A Cannondale from the movie (Image credit: Condor)

Merckx provided bikes for Motorola (Image credit: Condor)

A diagram of the Condor Merckx bike for the painters (Image credit: Condor)

Condor's version of the Motorola's Eddy Merckx (Image credit: Condor)

The Condor Caloi frames ready to go (Image credit: Condor)

T-Mobile (04) Giant TCR (Image credit: Condor)

The Condor Classico at the heart of the replica bikes for the new Armstrong film (Image credit: Condor)

This story originally appeared on Bikeradar.

In the words of the now-infamous Lance Armstrong, it’s not about the bike.

But for London bike shop and framebuilder Condor, the forthcoming Armstrong film, based on the book Seven Deadly Sins, is precisely the opposite: it’s about nothing but the bike.

In September last year, the manufacturer was tasked by film producers Working Title to recreate 40 replica bikes for the Stephen Frears-directed film, which stars Ben Foster as Lance Armstrong, Chris O’Dowd as Walsh and features Dustin Hoffman and Breaking Bad’s Jesse Plemmons.

The inventory included Team Telekom’s Giant TCRs, Gwiss’s De Rosa Titanios, Saeco’s iconic Cannondale CAAD frames, Look bikes, LeMonds and Motorola’s steel Eddy Merckx Caloi bikes.

The intricate replication prop project was led by Ben Spurrier, head of design at Condor. He admitted to frantic late nights trawling through retro photos from the era and working on a desktop vinyl cutter to painstakingly recreate decals for the bikes before they were sent to the filming location in France.

“It was a fabulous project,” Spurrier told BikeRadar yesterday. “A lot of it was of an era when we were just getting into cycling ourselves so we were trawling through images like Miguel Indurain riding his bike,” he said.

“Initially the producers wanted an entire peloton’s worth of vintage bikes between about 1994 and 2004, However the best thing we could think of was just simply to replicate the bikes as best as possible because we had three weeks in which to do the whole lot,” added Spurrier.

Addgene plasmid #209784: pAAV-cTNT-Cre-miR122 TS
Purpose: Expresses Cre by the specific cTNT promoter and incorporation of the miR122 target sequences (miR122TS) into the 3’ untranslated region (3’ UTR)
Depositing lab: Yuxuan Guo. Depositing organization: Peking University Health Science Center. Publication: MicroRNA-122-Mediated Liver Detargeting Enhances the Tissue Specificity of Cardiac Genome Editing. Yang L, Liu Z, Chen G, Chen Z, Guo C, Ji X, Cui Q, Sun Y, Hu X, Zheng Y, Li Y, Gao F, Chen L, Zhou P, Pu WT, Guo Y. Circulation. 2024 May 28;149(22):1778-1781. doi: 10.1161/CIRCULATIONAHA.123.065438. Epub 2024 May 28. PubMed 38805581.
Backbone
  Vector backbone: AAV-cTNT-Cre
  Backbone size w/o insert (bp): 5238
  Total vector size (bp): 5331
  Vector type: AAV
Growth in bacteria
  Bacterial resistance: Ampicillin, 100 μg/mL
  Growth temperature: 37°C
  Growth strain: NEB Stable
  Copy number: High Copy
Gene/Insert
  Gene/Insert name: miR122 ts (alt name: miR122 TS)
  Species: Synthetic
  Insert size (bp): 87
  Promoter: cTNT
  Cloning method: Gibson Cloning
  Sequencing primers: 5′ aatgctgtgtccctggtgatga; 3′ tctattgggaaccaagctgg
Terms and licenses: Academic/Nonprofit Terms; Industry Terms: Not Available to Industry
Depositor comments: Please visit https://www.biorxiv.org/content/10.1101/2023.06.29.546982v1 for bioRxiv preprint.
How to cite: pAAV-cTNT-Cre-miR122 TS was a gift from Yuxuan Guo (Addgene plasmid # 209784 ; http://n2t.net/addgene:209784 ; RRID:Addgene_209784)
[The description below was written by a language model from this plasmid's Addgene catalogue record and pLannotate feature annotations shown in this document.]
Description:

The project used up Condor’s entire stock of steel-tubed Classico framesets which were sent off to be painted before the intricate job of fixing decals to the frame. Given that a large section of the film's audience will be cyclists – well known for their fastidious attention to kit detail – Spurrier knew the pressure was on.

“As an example, the 1994 Eddy Merckx Motorola bikes – we got them sprayed in a simple blue to red fade, front to back, and then I’ve got a little desk top vinyl cutting machine. For things like the white panels and all the little logos and chevrons on the frame I just went to work and vinyl'd everything up from scratch.

“It took about 10 days to cut everything and stick everything on from scratch.”

The Cannondale CAAD 4 and 5 framesets provided a particular challenge said Spurrier. The original bikes had four Cannondale stickers on the massive down tube – but when it came to recreating the film bikes, there was only space for two.

“We simply painted the bikes red and I made as many of the decals as possible. When you look at a still of the bike you can’t really tell much of a difference, [but] with the Cannondale I had to apply a bit of artistic licence.”

His personal favourite was the fleet of Eddy Merckx bikes but he was pleased with the overall result.

“I’m confident that the bikes do the originals justice,” he said.

The Trek bikes – synonymous with Armstrong throughout his career – were sourced separately, said Spurrier.

Studio filming for the as-yet-untitled film is taking place in London. A release date is still to be fixed. Deadline reports that the final stage of filming will take place in the USA.

See the gallery for pictures of Condor’s handiwork.